By 1910, the wood dam at The Lake in Montreat was working well. This black & white picture shows the dam from the downstream perspective.


1910 Photo of the new dam, swimming and boating on the lake.

Once there was a lake, then there was swimming. Early administrators and board of directors often felt they had to warn women and men about “proper” swim wear. The above picture shows the old Boat House and the lake before the Left Bank Building was constructed.


The slide became a popular amusement by the 1930s.




The 1907 brochure put out by the new Presbyterian administration of the Montreat conference grounds painted a promotional picture: “Beside the stream, we have planned an artificial lake of about three acres, which will be stocked with fish. This lake will furnish boating and bathing as well as fishing. ” There was even a mocked up picture of the proposed lake, just down the hill from the Montreat Hotel.

A lake had been envisioned for years. The South Fork of the Swannanoa River, generally known as Flat Creek, flowed through the center of Montreat. If a dam could be constructed, a beautiful little lake would be formed. Apparently attempts had been made to dam the creek. The 1906 map of Montreat shows a proposed lake. And the 1907 brochure cited a plan “to restore the lake.”

During 1908 – 1909, a wooden dam was built by the Mountain Retreat Association (see the hand-colored photo of the dam apparently under construction below). The new dam was captured in a variety of black & white photos in 1910 by Asheville photographer H. W. Pelton.



The lake became a major recreational amenity for Montreat — boating and swimming.

In the early 1910s, the MRA passed an ordinance that: “Bathing suits must have sleeves extending half way from the shoulder to elbow and pants or skirts extending to the knees.” No one could wear a bathing suit on the dam, in the hotels, or in front of the Auditorium, so swimmers had to wear long jackets over their suits.

Stunt Days were inaugurated. These events featured divers, swimmers and boaters, watched by crowds that reached into the hundreds. (Below divers using an early structure, off Assembly Drive side of lake, circa late 1910s. The Stunt Day picture below showing the large crowd on the dam was taken in either summer 1922 or 1923.)



Montreat was bustling in July 1916. America had yet to mobilize for entry into the European war, and the hotels were full for the summer conferences. Just after July 4th, the remanents of a tropical storm dropped rain on the North Carolina mountains, saturating the ground.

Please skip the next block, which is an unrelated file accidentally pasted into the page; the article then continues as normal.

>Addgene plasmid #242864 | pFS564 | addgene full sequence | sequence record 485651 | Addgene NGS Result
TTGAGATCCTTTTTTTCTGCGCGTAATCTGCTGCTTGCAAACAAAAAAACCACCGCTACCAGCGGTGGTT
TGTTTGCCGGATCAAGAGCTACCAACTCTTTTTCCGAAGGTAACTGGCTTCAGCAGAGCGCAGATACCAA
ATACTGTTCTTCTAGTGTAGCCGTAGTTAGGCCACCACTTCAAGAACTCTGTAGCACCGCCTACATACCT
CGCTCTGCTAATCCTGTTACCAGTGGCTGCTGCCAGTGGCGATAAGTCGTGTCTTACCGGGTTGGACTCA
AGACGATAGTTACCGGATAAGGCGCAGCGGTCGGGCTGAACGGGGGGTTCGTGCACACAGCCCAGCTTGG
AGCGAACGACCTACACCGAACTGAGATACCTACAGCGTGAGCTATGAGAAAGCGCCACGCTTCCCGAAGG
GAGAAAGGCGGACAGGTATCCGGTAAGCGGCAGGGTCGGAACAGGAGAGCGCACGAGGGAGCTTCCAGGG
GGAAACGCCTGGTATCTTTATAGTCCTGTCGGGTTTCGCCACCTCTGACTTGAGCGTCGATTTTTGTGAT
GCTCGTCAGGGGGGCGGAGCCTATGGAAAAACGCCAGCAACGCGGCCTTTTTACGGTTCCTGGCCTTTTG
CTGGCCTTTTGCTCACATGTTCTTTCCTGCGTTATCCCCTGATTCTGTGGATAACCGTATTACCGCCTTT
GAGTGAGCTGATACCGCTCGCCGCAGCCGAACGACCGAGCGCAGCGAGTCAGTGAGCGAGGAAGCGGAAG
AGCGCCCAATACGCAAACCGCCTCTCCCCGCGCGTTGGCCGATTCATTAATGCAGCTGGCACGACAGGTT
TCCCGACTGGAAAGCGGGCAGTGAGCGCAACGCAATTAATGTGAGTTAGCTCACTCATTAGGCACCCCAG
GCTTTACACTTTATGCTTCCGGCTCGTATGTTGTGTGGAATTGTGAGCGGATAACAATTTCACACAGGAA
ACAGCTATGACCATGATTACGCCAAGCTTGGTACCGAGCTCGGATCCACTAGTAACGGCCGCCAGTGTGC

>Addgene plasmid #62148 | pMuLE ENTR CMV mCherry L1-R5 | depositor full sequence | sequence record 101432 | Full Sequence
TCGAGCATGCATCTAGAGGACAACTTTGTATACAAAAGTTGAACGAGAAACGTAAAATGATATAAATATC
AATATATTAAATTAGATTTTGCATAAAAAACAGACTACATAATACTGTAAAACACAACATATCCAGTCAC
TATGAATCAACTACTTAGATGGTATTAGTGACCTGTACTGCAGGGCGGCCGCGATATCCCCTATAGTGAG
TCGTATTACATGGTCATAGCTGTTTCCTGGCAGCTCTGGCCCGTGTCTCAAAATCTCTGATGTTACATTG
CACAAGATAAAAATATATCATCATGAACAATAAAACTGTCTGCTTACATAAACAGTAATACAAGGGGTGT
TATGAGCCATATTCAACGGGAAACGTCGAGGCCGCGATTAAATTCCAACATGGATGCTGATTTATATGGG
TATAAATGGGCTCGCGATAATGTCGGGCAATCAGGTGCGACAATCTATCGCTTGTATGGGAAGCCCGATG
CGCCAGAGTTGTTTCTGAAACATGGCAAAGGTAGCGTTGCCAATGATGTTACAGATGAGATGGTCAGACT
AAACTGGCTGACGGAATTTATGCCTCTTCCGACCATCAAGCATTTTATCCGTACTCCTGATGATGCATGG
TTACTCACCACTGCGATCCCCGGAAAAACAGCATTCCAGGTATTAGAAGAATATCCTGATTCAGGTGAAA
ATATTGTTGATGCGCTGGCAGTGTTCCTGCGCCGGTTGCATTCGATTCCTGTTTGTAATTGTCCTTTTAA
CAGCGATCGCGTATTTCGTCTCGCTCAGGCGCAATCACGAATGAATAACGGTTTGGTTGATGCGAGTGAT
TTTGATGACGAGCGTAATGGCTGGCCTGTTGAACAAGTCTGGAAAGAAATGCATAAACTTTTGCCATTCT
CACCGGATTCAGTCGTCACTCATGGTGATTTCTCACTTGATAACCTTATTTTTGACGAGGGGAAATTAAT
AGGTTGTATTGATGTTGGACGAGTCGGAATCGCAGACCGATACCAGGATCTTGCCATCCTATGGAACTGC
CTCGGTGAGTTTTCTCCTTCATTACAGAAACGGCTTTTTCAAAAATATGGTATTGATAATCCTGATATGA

Over the Bahamas , the third hurricane of the season formed on July 10th. Simply numbered during those days, hurricanes seemed a coastal threat, not a problem for the mountains. But Hurricane #3 would come straight into the Charleston, SC, area on July 14th and head into the mountains. On Saturday, July 15th, it started raining — hard — in the Asheville and Montreat area. Twenty-two (22) inches fell in the Montreat vicinity within 24 hours.

On early Sunday morning, July 16th, the earthen portion adjacent to the Montreat dam broke away, then the dam. The garage housing cars was located below the dam. Some of the cars in the garage were removed before the structure was swept away, along with all bridges crossing Flat Creek. Emergency provisions and temporary water pipes were arranged for the conferees and cottagers.

The wooden dam was rebuilt. The winter of 1917 – 1918 brought hard freezing weather. The lake reportedly froze to a depth of 18 inches (see picture of frozen dam at left). Ice was cut from the lake and stored at Calvin Auditorium for the next summer.



By 1924, the MRA administration decided to replace the wooden dam with a concrete structure. The funding for the new dam was donated by Allen Graham and his mother, Mrs. C. E. Graham. The new concrete dam was designed by W. C. Whitner of Rock Hill, S.C. The Lake was christened “Lake Susan” by action of the Mountain Retreat Association Board of Directors on June 5, 1924. Mrs. Graham’s name was Susan, as was her mother, her daughter and granddaughter.

There were additional lake and dam reconstructions over the years. Swimming was banned when a pool was opened in the early 1970s.



On May 4, 2004, a 35-foot portion of the earthen dam wall partially collapsed, forcing the Conference Center to drain the lake. The Center had already planned to rebuild the dam after the summer season. This was fortunate timing, since September 2004 saw two hurricanes (Francis & Ivan) come inland and dump a huge amount of rain. Although the lake completely refilled during the 18-inch rain deluge on September 8th during Hurricane Frances, the dam held. The rest of the watershed area suffered another 100-year flood, aggravated when rains from Hurricane Ivan added to the flooding on September 17th.

The dam was completely renovated and walkways improved, with the lake being refilled and re-opened in 2006.